Drew Hackett’s driver is something like a laser. The 20-year-old from Charlotte, North Carolina, didn’t make a bogey for the last 38 holes of the Rice Planters Amateur, a 54-hole event at Snee Farm Golf Club in Mt. Pleasant, South Carolina.
Attribute that kind of scoring to hitting fairways – lots of them. When most guys put the big club in the bag, Hackett trusts it, giving himself a shorter club into the green and setting up a big advantage.
The last time Hackett won a golf tournament, he was a senior in high school – it was a 2A event near Charlotte. Two years later, as he approaches the second half of his college golf career at North Carolina-Wilmington, Hackett is a winner again, this time at the Rice Planters Amateur. His 12-under total (71-67-66) for 54 holes left him three shots ahead of runners-up Mac Scott, who plays for Furman, and Lansdon Robbins, a UNCW teammate. The 2019 Rice Planters champ, Austin Fulton, was fourth at 8 under.
“All week I hit a lot of fairways,” Hackett said. “I was hitting the tee ball great and I’ll give a lot of credit to my driver. I was hitting it great, wasn’t really in trouble and that set me up to hit approach shots which definitely got better as the week went on. The week went on and today, I missed two greens. From tee to green, I couldn’t have played much better.”
Scores: Rice Planters Amateur
Hackett’s college coach at UNCW, Daniel Bowden, remembers Snee Farm well from his days coming up through amateur golf. He knew Hackett’s propensity for hitting fairways and knew that could play right into his hands. It was a course cut out for him.
“That’s why I recruited him, he could just hit driver everywhere and he wasn’t scared, it would usually go really straight,” Bowden said. “That set him up for a lot of birdie chances.”
This spring, COVID couldn’t have hit at a worse time for UNCW. Like many programs, the Seahawks sat out the fall season of competition. After navigating almost the whole spring safely – winning twice as a team in the process – quarantines hit right as the postseason began to ramp up.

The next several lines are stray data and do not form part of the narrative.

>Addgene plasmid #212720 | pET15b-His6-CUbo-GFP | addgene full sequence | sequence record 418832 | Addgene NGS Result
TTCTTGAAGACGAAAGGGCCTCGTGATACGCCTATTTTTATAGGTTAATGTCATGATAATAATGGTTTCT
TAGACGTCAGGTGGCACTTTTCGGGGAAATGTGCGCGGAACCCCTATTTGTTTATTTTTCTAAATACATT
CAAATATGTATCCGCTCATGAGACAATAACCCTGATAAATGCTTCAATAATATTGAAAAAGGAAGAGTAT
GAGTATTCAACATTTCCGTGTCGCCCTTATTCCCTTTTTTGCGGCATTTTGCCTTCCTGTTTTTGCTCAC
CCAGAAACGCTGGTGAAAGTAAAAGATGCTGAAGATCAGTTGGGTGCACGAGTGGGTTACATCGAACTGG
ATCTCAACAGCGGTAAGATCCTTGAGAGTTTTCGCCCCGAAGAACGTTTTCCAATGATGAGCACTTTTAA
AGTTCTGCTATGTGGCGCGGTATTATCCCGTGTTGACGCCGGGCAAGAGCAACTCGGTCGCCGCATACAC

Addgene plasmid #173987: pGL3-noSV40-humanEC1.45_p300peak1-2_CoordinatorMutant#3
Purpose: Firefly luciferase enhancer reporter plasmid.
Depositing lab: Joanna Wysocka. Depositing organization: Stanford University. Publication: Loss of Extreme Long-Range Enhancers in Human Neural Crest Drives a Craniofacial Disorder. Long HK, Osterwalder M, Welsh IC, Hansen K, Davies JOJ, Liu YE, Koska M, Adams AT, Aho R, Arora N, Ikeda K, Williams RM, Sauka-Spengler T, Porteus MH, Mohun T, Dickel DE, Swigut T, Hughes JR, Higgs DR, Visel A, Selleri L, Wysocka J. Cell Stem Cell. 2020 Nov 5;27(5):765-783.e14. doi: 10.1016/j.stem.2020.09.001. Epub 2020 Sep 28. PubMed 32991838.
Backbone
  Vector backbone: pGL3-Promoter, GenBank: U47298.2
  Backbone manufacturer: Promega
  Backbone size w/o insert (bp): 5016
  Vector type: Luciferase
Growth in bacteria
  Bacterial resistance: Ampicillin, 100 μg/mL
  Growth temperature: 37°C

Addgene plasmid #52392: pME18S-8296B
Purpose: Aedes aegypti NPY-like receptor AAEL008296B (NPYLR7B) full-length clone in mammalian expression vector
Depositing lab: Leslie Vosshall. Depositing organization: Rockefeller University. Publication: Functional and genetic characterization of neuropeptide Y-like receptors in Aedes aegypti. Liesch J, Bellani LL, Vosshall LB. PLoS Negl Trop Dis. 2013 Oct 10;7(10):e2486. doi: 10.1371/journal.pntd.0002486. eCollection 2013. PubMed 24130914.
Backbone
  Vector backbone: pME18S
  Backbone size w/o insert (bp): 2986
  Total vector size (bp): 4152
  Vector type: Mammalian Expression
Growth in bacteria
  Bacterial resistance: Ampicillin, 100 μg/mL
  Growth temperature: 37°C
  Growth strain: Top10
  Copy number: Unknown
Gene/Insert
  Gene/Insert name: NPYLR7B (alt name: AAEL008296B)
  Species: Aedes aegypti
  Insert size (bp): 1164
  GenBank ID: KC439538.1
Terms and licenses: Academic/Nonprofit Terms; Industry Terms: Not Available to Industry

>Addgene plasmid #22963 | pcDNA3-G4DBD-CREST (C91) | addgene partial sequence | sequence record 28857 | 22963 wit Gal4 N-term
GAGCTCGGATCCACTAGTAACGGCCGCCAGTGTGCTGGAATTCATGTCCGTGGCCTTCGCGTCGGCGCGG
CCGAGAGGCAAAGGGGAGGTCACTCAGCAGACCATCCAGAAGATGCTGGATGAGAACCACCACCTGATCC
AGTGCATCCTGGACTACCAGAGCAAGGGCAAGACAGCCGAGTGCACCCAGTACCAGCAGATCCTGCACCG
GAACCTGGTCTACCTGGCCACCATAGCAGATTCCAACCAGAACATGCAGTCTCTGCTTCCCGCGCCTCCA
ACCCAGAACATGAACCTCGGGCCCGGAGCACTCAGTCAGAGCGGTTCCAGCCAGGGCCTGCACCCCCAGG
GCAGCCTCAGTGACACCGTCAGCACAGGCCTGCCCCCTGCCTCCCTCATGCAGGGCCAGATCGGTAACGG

UNCW had to sit out of its last scheduled regular-season start at the West Virginia-hosted Mountaineer Invitational, and couldn’t compete in the Colonial Athletic Association Championship.
By the time head coach Daniel Bowden regrouped his team, only six days remained before the NCAA Regional in Noblesville, Indiana. UNCW had earned an at-large bid into the postseason, and Bowden needed to select his team.
Hackett, a sophomore, had had an up-and-down spring – finishing second at UNCW’s own Seahawk Invitational but then losing his spot in the lineup after a T-69 at the Tar Heel Collegiate. In that last start, Hackett’s group was pulled off the first tee at the last minute because of a fog delay. Perhaps it was the effects of an awkward morning, but when Hackett got back to the tee, he drove it right into the lip of a bunker and walked away with a triple bogey on the opening hole.
“I think that was kind of some growing pains, a learning experience obviously, mentally how to handle that,” Bowden said.
As a junior golfer, Hackett hadn’t had a lot of instruction, so Bowden and one of Hackett’s teammates encouraged him to try out some instructors. Hackett landed a lesson with Allen Terrell, who has famously worked with Dustin Johnson, and the two hit it off immediately.
A tune-up before UNCW’s scheduled West Virginia trip had gotten Hackett’s game back in order and he was scheduled to play for the Seahawks in the tournament’s play-six-count-four format. COVID stood in the way.
“We kind of didn’t know where his game was at that point because we didn’t have a tournament,” Bowden said. “He earned his way back in (the lineup) and I felt like he should have been in all along, it just kind of was a terrible series of events – mentally, physically, you name it.”
Bowden set up a qualifier between Hackett and Patrick Sparks for the fifth spot in the regional lineup. After two rounds, Hackett had earned the spot. Despite the fact that UNCW hadn’t competed for six weeks leading up to the postseason, the Seahawks were eighth out of 13 teams, just outside the top-5 position needed to advance to the national championship.
It’s been a bit of a whirlwind since, as Hackett got right on a plane after regionals to head across the country to Chambers Bay in University Place, Washington, for the U.S. Amateur Four-Ball. He and teammate Chris Rahm made the match-play cut but fell in the first round.
Given all that golf, Hackett said his preparation entering the Rice Planters wasn’t all that different than it had been in previous starts.
“I came in and I was pretty loose,” he said. “I wasn’t like, I need to go win this thing, it’s like I need to go play well and I need to be confident out there and not a let bad swing get in my head.”
For his next feat? Hackett hopes to go back-to-back at the Carolinas next month. With that red-hot driver, the odds are in his favor.